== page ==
Inoffensive and insubstantial.
| Original Score: 3/5
It's a bit antimacassar and too reliant on superior production design and a syrupy score. But if you just watch the acting, it's enough.
The breezy, entertaining tone of this historical comedy-drama kind of undermines the fact that it centres on one of the most pivotal moments in US-British history.
With such a strong cast, Hyde Park on Hudson should have offered so much more.
| Original Score: 2/5
Despite the best efforts of its talented cast, Hyde Park on Hudson is trivial and novelettish.
The movie insists on an unearned sentimentality and nostalgia about a situation and a period that is never fully evoked or explored.
The film tinkles on affably, never quite sure of its focus but civilised, gentle, prettily-mannered.
Hyde Park on Hudson has precious little truck with reality, either historical or emotional: it's a thin tale shot with a kind of manic cosiness that belies its slightly creepy plot.
There's much of historical interest here, and it's very well acted, if a little slow.
Watchable drama, heightened by a quartet of terrific performances from Murray, Williams, West and Colman, though the plot is ultimately rather slight and never really sparks to life.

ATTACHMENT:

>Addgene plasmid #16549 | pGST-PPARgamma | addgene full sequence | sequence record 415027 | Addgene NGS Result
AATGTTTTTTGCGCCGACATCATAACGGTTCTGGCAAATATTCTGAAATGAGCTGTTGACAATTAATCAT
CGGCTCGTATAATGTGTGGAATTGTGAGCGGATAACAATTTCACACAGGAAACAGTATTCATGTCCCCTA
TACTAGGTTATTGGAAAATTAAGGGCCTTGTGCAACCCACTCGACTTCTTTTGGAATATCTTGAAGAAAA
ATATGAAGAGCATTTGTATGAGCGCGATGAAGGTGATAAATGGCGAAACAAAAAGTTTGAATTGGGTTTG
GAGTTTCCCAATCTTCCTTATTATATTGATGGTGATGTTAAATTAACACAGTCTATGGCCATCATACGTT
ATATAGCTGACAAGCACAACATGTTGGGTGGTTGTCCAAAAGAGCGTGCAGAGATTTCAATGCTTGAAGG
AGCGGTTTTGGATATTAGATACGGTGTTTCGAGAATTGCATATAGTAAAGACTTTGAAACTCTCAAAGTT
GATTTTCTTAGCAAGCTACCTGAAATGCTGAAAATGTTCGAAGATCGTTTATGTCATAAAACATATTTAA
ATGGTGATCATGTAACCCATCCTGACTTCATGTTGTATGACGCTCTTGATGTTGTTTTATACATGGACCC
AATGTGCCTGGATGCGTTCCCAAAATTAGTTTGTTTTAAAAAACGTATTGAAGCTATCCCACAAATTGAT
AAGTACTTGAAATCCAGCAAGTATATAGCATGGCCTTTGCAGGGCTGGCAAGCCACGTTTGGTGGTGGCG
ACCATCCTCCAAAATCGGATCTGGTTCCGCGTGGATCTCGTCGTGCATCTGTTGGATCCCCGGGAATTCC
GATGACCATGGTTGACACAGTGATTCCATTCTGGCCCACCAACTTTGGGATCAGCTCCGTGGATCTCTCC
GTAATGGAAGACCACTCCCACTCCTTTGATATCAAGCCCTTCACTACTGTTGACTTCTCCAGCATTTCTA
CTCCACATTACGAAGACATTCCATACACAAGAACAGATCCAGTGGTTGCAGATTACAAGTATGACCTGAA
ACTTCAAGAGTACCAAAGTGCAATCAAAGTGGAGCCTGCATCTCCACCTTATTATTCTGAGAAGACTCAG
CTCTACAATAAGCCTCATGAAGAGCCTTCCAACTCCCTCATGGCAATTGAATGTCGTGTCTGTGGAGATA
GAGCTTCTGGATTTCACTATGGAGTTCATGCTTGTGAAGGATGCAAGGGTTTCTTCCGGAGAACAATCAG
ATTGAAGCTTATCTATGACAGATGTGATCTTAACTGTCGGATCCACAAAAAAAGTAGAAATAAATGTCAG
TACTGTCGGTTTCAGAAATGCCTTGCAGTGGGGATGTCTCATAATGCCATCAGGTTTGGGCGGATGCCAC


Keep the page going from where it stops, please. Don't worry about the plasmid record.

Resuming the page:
Hyde Park is of fleeting interesting to a degree, but always feels like it is missing more exciting historical opportunities at the same time.
A frustrating, wasted opportunity, destined to remain in the shadow of its cinematic sibling.
It's a lightweight, three-star way to kill a couple of hours if you're at a loose end on that lazy bank holiday Sunday.
Somewhat uneven and ultimately underwhelming, but there's plenty to admire and enjoy here nonetheless.
The whole endeavour feels like a hastily cobbled together attempt to cash in on the post-Oscars glory of The King's Speech. In the end, it's entirely forgettable.
Bill Murray isn't bad as the polio-afflicted 32nd commander in chief. The trouble is that the rest of the film goes adrift in its choices.
Disappointing given the talent and situation, dull as ditchwater and historically suspect ...
Ultimately, it's just a pleasant little movie where the dramatic highlight is whether or not King George VI will bring himself to eat a hot dog.
| Original Score: 3.5/5
Bill Murray proves a sound choice as the president who quietly battled polio. So too does Samuel West, as the stammering King George VI.
Whether it bears any resemblance to what actually happened is almost academic in a film that takes a precious moment in time and transforms it into a witty, civilised country house drama.